The number of people living in social housing in this country is in decline. As waiting lists continue to grow, more and more people are being forced into private rented housing instead. This is leaving thousands of families and vulnerable households without a suitable home. There are currently more than 1.8 million households waiting for a social home – an increase of 81% since 1997. Two thirds of households on the waiting list have been waiting for more than a year.
Many of the issues with social housing stem from the same problem; there hasn’t been enough affordable housing built over the past few decades. But despite huge lack of supply, demand for social housing has soared, exacerbating the crisis to breaking point.
In the run-up to the budget, a lot was said of the Government’s expected target to address the UK housing shortage by building 300,000 new homes next year. Whilst the clear-cut push to boost housing stock came as welcome news to the industry, it was also cautiously received and laden with caveats. We need more homes, but it is essential that if we are going to get this right from the off we need to be building the right homes in the appropriate places.
Variety is as much a problem as volume for the housing sector. Affordability and choice in the market needs to be addressed, as well as creating a greater availability of alternatives to traditional rent and homeownership options, such as shared ownership. Housing associations, alongside local councils empowered by greater borrowing freedom, can play an important role in increasing the number of affordable
Getting Britain building
Policy updates included in the Budget - such as the removal of stamp duty for first-time buyers and the lifting of borrowing caps for councils in high-demand areas - were also considered as steps in the right direction.
The housing industry has long argued that if we are going to build the homes we need, councils will have to play a major part – thankfully, the budget seemed to support this. Relaxing borrowing caps for councils in high demand areas is great and will hopefully to see a return to the levels of council house building sorely needed in this country today.
£1.5bn of new money for the Home Builders Fund was cause for SME housebuilders in particular to get excited, and the commitment to provide at least £44bn capital funding, loans and guarantees to support the housing market over the next five years should result in a marked increase in construction contract opportunities. These contracts will be necessary to help support the delivery of the 300,000 new homes per year the Government is aiming to deliver by the mid-2020s, which would represent the highest level of new housebuilding seen in the UK since the 1970s.
Of course, if you've read any of my previous articles, you'll know that I am also an advocate of renewable heating, which has to remain an important element of any new housebuilding programme if the country is to meet it's legal obligations for carbon reduction - which are very stringent and approaching fast!
The announcement alone is not enough to instill complete confidence as we stumble our way out of Europe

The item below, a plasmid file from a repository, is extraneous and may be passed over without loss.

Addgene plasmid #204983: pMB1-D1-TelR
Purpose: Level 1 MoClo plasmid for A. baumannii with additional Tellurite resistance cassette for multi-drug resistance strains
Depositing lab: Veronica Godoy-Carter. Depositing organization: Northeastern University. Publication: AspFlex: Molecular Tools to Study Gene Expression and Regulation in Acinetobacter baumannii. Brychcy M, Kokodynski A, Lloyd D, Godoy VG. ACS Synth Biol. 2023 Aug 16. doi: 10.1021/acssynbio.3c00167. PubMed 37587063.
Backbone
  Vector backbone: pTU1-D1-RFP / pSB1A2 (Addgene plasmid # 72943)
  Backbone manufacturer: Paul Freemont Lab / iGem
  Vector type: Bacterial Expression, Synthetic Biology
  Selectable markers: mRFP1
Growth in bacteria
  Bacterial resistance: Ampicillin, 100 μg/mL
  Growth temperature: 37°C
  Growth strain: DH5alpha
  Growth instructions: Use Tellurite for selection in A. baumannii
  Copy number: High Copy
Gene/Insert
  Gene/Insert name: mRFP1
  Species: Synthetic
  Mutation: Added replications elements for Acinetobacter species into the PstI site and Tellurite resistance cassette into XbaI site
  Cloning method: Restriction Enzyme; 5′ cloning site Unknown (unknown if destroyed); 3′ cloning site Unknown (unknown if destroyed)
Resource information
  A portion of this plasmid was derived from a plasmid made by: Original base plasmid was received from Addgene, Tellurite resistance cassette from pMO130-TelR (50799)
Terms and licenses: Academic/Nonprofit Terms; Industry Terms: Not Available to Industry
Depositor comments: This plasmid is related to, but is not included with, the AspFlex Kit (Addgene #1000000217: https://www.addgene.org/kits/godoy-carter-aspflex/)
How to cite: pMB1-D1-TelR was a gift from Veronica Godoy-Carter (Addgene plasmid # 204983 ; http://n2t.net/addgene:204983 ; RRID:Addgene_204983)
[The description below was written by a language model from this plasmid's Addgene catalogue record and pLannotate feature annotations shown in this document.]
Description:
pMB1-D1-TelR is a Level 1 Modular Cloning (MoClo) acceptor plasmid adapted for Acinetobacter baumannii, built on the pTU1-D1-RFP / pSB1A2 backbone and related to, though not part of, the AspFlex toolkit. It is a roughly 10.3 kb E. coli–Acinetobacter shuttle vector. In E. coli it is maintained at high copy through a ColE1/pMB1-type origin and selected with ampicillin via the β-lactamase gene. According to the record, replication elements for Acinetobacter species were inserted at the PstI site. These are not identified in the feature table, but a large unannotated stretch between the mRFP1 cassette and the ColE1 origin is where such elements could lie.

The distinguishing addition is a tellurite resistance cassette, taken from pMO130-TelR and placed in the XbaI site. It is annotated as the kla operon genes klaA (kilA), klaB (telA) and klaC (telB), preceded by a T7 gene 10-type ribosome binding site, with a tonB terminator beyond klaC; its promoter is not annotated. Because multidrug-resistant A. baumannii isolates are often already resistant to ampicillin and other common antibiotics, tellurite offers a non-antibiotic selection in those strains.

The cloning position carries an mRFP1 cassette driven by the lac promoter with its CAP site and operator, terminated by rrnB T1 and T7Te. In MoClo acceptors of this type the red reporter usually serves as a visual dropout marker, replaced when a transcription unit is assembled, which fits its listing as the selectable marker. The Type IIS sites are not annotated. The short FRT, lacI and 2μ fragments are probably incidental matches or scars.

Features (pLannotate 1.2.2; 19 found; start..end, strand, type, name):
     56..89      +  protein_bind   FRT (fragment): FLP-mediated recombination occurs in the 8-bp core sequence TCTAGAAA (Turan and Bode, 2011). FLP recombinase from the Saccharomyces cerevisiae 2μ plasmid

With Christmas just around the corner it can be easy to keep our focus inside in the warm and forget the harsh reality that outside thousands of people are living rough on the streets or in unstable and unsuitable temporary accommodation. Homelessness is on the rise and it’s urgent that as a Nation we devise a collaborative approach to fix this crisis now.
The pressure to deal with homelessness is clearly of high importance to the Chancellor, with Housing First pilots being announced in Manchester, Liverpool and the West Midlands accompanied by a bold aim to halve homelessness by 2022 and eliminate it by 2027.
Building more homes, establishing a Homelessness Task Force, and funding programmes that help homeless people access a stable home through Help to Rent and Housing First schemes are key to supporting those in the most vulnerable circumstances. But to truly make a success of these schemes the Government must now turn these words into action – firstly by getting the Homelessness Task Force up and running to deal with the emergency of rough sleeping in this country quickly, and to fully support local councils in the roll out of the Homelessness Reduction Act when it comes into effect next year.
The measures outlined in the recent budget represent tangible progress and a real commitment to tackling homelessness. It seems the Government has recognised that to truly build a country that works for everyone, we must make tackling homelessness of the utmost priority.
Delivered against a background of Brexit and a substantial decline in growth forecasts which threatened his tenure, it’s no surprise that this was dubbed as Hammond’s ‘make-or-break’ budget. With this in mind he made housing, infrastructure and productivity the Holy Trinity designed to save his job.
The overall response from the sector seems to be that this budget is an admirable attempt to address some of the very real issues that hamper productivity and inflict pain on a society that is becoming increasingly fed up with not being heard.
However, once bitten - twice shy; the announcement alone is not enough to instill complete confidence as we stumble our way out of Europe.
Government will need to put their money where their mouth is and pull out all the stops to make things easy for the housing sector… because we have a job on our hands!